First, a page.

China's central bank has firmly rejected the U.S. Treasury's designation of Beijing as a currency manipulator, saying the accusation has "seriously" undermined the international financial order and risked further market turmoil.
The response from the People's Bank of China comes at a time of rapidly intensifying trade tensions between the world's two largest economies.
On Monday, the U.S. Treasury accused Beijing of deliberately influencing the exchange rate between the yuan and the U.S. dollar to gain an "unfair competitive advantage in international trade."
The move fulfills President Donald Trump's promise to recognize China as a currency manipulator for the first time since 1994.
The announcement followed a sharp drop in the yuan against the dollar, with the Chinese currency breaching the 7-per-dollar level for the first time since 2008. A drop in a currency's value makes that country's products cheaper on the international market.
"The United States disregards the facts and unreasonably affixes China with the label of 'currency manipulators,' which is a behavior that harms others and oneself," the PBOC said in a statement on Tuesday. "The Chinese side firmly opposes this."
The PBOC said it would not only "seriously undermine the international financial order, but also trigger financial market turmoil. It will also greatly hinder international trade and the global economic recovery, and ultimately will suffer from it."
China's central bank set the yuan's official reference point at stronger than the key 7 yuan-to-the-dollar point on Tuesday.
The move appeared to calm financial markets, initially rocked by fears the U.S.-China trade war was devolving into a currency war.
Late last week, China promised to fight back after Trump vowed to impose 10% tariffs on the remaining $300 billion worth of Chinese imports that had not been hit with U.S. duties.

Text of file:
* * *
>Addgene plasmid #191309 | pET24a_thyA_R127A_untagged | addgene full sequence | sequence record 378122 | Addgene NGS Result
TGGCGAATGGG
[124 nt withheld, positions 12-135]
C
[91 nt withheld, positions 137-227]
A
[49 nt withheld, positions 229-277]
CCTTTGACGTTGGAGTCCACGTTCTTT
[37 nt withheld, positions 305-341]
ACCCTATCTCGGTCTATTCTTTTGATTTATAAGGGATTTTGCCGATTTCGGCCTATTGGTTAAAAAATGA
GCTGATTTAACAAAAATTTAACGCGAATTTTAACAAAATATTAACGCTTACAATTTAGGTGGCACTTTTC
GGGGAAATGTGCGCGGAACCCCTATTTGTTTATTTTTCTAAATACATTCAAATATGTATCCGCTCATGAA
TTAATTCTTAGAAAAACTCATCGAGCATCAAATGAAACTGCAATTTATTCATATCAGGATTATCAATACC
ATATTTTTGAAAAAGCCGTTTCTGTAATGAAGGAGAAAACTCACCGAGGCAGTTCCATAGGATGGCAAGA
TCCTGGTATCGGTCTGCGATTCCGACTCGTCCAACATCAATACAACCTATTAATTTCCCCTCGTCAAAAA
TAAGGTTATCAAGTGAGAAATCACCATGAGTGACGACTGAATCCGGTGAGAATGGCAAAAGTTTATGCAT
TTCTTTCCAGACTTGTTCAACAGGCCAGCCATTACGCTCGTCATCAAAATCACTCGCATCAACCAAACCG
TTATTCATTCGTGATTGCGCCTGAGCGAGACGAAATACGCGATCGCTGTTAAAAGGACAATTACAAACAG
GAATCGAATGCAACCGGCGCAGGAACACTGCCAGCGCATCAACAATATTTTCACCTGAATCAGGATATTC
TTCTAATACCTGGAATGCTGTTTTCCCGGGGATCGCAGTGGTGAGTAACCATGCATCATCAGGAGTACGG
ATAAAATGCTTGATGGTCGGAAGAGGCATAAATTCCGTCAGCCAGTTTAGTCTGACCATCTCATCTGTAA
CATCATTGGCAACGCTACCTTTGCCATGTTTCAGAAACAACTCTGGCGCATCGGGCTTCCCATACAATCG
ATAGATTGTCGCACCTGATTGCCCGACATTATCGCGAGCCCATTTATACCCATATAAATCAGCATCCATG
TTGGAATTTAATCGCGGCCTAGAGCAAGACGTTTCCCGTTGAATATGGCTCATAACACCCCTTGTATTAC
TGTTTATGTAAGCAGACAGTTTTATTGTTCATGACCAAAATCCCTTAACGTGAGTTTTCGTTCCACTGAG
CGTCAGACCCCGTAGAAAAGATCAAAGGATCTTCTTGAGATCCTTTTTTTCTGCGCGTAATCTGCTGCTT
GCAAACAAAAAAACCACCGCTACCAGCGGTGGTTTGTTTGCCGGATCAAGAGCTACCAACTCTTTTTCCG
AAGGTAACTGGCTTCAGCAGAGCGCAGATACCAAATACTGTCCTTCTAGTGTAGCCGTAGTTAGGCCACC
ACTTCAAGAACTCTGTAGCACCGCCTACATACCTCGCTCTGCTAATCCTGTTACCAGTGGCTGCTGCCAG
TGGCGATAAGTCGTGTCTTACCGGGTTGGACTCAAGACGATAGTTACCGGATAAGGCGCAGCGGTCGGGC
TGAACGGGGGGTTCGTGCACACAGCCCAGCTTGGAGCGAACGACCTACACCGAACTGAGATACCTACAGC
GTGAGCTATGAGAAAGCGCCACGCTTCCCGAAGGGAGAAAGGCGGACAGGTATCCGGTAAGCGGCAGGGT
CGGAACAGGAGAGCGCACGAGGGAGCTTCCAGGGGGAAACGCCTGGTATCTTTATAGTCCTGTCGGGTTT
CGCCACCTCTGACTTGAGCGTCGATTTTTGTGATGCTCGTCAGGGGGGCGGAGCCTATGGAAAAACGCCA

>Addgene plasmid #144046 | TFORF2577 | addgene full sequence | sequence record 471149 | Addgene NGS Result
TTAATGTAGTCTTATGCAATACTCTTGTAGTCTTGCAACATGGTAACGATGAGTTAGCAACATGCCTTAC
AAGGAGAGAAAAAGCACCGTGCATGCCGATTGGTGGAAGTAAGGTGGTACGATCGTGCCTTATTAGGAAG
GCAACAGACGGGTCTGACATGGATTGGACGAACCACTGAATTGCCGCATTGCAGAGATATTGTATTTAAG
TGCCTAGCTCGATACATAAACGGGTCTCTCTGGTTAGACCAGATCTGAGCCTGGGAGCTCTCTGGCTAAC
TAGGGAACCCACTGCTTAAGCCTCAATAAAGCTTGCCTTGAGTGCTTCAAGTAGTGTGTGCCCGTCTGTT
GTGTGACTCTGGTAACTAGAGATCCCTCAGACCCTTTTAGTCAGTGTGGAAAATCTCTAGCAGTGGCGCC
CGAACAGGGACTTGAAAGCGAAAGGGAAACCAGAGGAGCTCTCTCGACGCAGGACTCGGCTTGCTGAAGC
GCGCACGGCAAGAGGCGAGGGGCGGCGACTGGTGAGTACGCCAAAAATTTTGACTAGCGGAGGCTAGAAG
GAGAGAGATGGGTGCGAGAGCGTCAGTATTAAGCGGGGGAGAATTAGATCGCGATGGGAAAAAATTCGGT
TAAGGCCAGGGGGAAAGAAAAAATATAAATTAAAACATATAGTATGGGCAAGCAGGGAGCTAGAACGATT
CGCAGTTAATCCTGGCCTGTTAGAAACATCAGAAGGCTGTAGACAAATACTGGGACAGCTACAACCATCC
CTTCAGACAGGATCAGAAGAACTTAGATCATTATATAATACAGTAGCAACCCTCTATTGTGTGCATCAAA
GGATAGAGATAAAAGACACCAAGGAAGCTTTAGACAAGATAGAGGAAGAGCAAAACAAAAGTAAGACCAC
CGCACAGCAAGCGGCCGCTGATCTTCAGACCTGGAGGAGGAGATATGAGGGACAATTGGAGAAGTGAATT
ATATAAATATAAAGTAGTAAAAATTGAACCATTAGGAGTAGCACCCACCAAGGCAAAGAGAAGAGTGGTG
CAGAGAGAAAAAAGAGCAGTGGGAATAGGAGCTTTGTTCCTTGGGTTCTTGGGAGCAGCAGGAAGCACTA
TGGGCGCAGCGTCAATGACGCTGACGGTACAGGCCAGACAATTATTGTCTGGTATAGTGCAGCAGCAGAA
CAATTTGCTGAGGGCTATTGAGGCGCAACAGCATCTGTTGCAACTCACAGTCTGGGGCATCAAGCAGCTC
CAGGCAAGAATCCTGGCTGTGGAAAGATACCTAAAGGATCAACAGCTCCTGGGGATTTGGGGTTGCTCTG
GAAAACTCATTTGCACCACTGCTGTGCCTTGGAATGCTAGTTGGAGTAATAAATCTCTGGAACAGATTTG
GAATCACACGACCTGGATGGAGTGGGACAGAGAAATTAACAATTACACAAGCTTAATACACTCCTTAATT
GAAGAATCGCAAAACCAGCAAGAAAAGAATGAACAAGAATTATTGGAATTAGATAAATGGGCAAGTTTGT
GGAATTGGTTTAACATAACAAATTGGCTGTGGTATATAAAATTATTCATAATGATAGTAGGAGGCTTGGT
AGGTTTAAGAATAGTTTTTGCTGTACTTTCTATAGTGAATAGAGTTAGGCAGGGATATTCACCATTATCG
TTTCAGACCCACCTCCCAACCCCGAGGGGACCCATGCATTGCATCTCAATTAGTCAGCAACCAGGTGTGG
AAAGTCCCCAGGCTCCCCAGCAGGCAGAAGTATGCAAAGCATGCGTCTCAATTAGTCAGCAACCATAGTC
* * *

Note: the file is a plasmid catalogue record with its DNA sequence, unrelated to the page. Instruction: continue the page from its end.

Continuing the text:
Even before the formal designation, Trump took to Twitter to voice his opinion, accusing Beijing of manipulating its currency and saying it would "greatly weaken China over time!"
The next step is for the U.S. to make its case to the International Monetary Fund, but it's not likely to lead to formal penalties.
The manipulator label is mostly symbolic and matters more as a slight to one of the United States' biggest creditors and an escalation in the trade war.
The Treasury Department's announcement hinged on a 1988 portion of federal law that permits the Treasury secretary to work with the IMF to "eliminate the unfair advantage" associated with currency manipulation.
"This unilateral act of the United States also undermines the global multilateral consensus on exchange rate issues and has a serious negative impact on the stable operation of the international monetary system," the PBOC said
"The Chinese side advises the U.S. to leap over the cliffs and return to the correct track of rationality."
Since the trade war started last year, Washington has imposed 25% tariffs on $250 billion worth of U.S. imports from China. Beijing retaliated by slapping elevated levies on billions of dollars of American products that it buys.
In recent months, however, tensions between the two countries have extended beyond trade and into areas such as technology and security. In particular, the U.S. placed Huawei on a blacklist, making it more difficult for the Chinese tech giant to do business with American companies.